Wednesday, March 21, 2007

Surprise! The FBI abused its power

Oh my, the FBI has apparently been very bad indeed over the past few years. Who knew that handing J. Edgar's boys (and girls) new, intrusive tools would lead them to abuse those tools the way they've abused the power given them in the past?

Well, anybody with realistic expectations, I guess.

This from The Washington Post:

The Justice Department's inspector general told a committee of angry House members yesterday that the FBI may have violated the law or government policies as many as 3,000 times since 2003 as agents secretly collected the telephone, bank and credit card records of U.S. citizens and foreign nationals residing here.

The IG testimony fleshes out the details of the report released earlier this month on FBI use and abuse of national security letters. In particular, the IG admits that upwards of 600 of the violations may be "cases of serious misconduct" in which the FBI improperly used the letters to force companies to surrender information about their customers. More troubling is that these abuses are in addition to the improper uses of national security letters already detailed in the report.

Fine's extrapolated tally of 3,000 likely illegal or improper letters did not include three other categories of wrongdoing disclosed in his report: One was a headquarters unit's use of 739 "exigent circumstances" letters to obtain telephone records from AT&T, Verizon and MCI on an emergency basis using false statements or improper documentation. The second was an improper use of 300 national security letters to obtain information for a single classified project. And the third was the FBI's use of improper letters to obtain the financial records of 244 people from banks.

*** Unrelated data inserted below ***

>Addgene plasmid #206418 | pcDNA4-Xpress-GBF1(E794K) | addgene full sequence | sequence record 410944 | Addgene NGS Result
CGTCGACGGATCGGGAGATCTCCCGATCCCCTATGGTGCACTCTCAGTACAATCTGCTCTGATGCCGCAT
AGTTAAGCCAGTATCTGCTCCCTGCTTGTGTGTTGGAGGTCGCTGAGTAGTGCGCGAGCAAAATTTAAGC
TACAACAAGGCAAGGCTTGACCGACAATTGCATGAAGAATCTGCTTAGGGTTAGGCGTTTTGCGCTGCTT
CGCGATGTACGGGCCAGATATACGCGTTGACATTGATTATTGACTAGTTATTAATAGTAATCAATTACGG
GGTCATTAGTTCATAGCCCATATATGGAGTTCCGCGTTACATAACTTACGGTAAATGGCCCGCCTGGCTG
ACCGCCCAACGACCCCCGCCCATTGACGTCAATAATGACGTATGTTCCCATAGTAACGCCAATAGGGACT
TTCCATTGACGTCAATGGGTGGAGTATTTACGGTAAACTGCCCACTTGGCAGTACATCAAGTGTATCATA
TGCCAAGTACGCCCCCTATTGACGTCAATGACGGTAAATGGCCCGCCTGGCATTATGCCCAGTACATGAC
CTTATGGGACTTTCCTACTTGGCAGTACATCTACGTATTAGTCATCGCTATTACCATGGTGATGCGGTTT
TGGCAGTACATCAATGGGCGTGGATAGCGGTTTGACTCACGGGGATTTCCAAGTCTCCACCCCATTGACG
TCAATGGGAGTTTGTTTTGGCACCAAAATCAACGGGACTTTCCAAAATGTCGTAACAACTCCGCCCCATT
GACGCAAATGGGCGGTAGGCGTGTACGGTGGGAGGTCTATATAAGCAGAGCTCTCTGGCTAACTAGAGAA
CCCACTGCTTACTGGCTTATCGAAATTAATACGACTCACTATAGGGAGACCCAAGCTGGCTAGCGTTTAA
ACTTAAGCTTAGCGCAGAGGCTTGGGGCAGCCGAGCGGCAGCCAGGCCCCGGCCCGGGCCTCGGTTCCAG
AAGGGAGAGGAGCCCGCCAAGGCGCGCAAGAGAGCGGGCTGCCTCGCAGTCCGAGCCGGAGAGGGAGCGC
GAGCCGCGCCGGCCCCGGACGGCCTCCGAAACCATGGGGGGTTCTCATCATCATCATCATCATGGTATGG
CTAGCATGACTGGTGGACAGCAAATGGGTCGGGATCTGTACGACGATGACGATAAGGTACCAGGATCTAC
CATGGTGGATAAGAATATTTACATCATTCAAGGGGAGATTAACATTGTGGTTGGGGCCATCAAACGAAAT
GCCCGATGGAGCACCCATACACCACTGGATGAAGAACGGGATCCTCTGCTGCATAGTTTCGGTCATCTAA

Strictly speaking, I'm not at all surprised that the FBI abusively used national security letters. This is a federal agency that has a history of overstepping the bounds of its power. The bureau has been caught spying on political dissidents and even covering up crimes. To hand the bureau the authority to compel private organizations and individuals to surrender records without any judicial oversight is equivalent to dangling a bottle of whiskey in front of an alcoholic. You're just begging for bad results.

The only way to keep an agency like the FBI within spitting distance of proper conduct is to strictly limit its power and carefully oversee its activities. In the absence of enforced boundaries and the scrutiny of skeptical eyes, the FBI will transgress again and again.

And we'll act like we're surprised each time.